WaPo op-ed page

Broder has his Sunday column up in which he cites polling data that say Dean's popularity is based more on his liberal social policy views, such as the Vermont enactment of civil unions, than his anti-war stance. He concludes: "In short, it is cultural forces--far more than anything else--that explain Dean's appeal in New Hampshire, forces that may tug the other way when the race moves to more typical battleground states."

A few problems with this analysis: other candidates have basically the identical view on civil unions, the New Hampshire-specific analysis doesn't account for polling and fundraising success nationwide, and Broder doesn't consider how much Dean's momentum from early wins could affect the primaries on Feb. 3 and after. I think Dean's success comes from being the first candidate to attack the president so visibly and forthrightly about Iraq and everything else. The other candidates' anger has seemed forced as an attempt to replicate Dean's showing. Such a phenomenon, however, is hard to find in a poll.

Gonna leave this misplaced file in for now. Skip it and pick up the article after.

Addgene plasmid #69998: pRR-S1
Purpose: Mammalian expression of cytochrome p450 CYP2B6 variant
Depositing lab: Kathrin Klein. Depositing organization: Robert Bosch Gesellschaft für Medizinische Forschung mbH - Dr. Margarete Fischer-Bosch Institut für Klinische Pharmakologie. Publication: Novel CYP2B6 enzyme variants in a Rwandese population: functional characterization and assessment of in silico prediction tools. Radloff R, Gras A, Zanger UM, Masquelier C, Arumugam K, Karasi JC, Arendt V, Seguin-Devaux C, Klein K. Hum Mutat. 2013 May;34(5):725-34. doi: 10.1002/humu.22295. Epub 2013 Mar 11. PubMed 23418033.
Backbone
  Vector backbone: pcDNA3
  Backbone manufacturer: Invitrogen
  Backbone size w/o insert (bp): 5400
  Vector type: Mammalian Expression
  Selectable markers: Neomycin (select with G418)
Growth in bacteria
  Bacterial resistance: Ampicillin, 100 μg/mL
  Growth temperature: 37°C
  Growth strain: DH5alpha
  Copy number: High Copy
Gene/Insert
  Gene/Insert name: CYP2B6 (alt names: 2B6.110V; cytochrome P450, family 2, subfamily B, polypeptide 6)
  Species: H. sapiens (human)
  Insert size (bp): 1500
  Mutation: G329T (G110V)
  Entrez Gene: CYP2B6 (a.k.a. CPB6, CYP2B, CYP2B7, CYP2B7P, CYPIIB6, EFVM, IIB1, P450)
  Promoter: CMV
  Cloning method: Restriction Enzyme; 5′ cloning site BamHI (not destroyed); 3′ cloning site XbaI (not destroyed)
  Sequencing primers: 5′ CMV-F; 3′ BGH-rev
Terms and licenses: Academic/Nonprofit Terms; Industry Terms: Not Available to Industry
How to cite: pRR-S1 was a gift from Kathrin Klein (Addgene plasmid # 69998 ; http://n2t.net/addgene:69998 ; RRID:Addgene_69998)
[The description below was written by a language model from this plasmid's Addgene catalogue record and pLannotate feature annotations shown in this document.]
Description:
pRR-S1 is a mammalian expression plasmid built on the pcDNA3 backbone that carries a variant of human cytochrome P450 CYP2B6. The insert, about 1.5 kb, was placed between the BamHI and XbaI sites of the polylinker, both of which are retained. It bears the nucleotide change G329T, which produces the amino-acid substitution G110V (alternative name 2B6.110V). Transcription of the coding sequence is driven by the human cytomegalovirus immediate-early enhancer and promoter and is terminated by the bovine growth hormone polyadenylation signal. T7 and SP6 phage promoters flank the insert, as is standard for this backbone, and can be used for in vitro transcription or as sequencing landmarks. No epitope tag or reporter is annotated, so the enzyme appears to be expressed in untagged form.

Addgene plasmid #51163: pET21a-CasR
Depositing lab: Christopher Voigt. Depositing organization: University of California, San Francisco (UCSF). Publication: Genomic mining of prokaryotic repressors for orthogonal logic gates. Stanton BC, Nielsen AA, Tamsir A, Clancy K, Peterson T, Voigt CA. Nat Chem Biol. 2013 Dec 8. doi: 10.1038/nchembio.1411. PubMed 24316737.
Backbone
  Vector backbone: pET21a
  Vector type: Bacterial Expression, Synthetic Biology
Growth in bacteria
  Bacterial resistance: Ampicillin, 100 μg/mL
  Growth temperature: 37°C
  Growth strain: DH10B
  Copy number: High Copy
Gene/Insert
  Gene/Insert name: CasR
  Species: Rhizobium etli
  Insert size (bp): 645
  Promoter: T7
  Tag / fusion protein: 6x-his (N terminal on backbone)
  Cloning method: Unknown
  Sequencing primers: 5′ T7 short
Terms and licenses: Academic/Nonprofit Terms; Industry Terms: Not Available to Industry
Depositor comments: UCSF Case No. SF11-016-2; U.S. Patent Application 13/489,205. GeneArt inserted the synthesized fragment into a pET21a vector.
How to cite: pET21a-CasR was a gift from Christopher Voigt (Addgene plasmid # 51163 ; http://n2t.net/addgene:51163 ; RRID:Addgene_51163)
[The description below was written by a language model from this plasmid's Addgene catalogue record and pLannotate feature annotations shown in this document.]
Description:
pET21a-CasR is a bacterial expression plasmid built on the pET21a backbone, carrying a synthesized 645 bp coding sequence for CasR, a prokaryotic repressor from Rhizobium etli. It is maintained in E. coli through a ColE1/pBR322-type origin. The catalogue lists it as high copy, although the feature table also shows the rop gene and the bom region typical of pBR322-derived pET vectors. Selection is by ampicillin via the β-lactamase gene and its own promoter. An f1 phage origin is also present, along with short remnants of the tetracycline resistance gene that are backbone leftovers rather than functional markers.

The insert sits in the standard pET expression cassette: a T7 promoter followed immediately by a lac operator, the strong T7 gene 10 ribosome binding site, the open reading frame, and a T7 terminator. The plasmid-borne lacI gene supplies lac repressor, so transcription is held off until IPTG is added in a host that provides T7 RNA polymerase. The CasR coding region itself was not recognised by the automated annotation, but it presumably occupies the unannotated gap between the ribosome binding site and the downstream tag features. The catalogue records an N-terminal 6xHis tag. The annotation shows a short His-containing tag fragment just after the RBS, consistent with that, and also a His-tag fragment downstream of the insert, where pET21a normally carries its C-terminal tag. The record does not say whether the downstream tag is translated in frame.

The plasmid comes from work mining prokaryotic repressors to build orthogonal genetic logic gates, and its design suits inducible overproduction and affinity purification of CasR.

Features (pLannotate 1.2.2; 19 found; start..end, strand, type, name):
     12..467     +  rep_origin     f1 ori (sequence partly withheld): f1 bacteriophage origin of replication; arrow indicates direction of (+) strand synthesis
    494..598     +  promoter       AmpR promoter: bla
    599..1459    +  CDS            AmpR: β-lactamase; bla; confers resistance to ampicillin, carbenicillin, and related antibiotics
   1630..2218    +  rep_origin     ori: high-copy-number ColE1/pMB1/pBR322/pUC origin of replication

Also see EJ Dionne's Saturday column (making use of other poll numbers) on the alleged media "filter" on Iraq news:

"This news may contradict the optimistic predictions made by the administration, so I don't blame Bush or his supporters for not liking what they are seeing or reading. But changing the news won't change the situation. Improving the situation will change the news."

He also notes that Fox viewers paradoxically are more likely to think the media coverage of Iraq is worse than reality, and he has some personal stuff about reporting from Lebanon 20 years ago (cameo by Tom Friedman!).

Finally, Sunday's lead editorial is entitled "Speak Up, Mr. Rumsfeld." I like the ending:

"Mr. Rumsfeld might find it useful to say what he really thinks in public from now on. Who knows, maybe someone other than his four top aides will have something valuable to tell him in response."

So much for those who say WaPo's editorials have been shilling for Bush.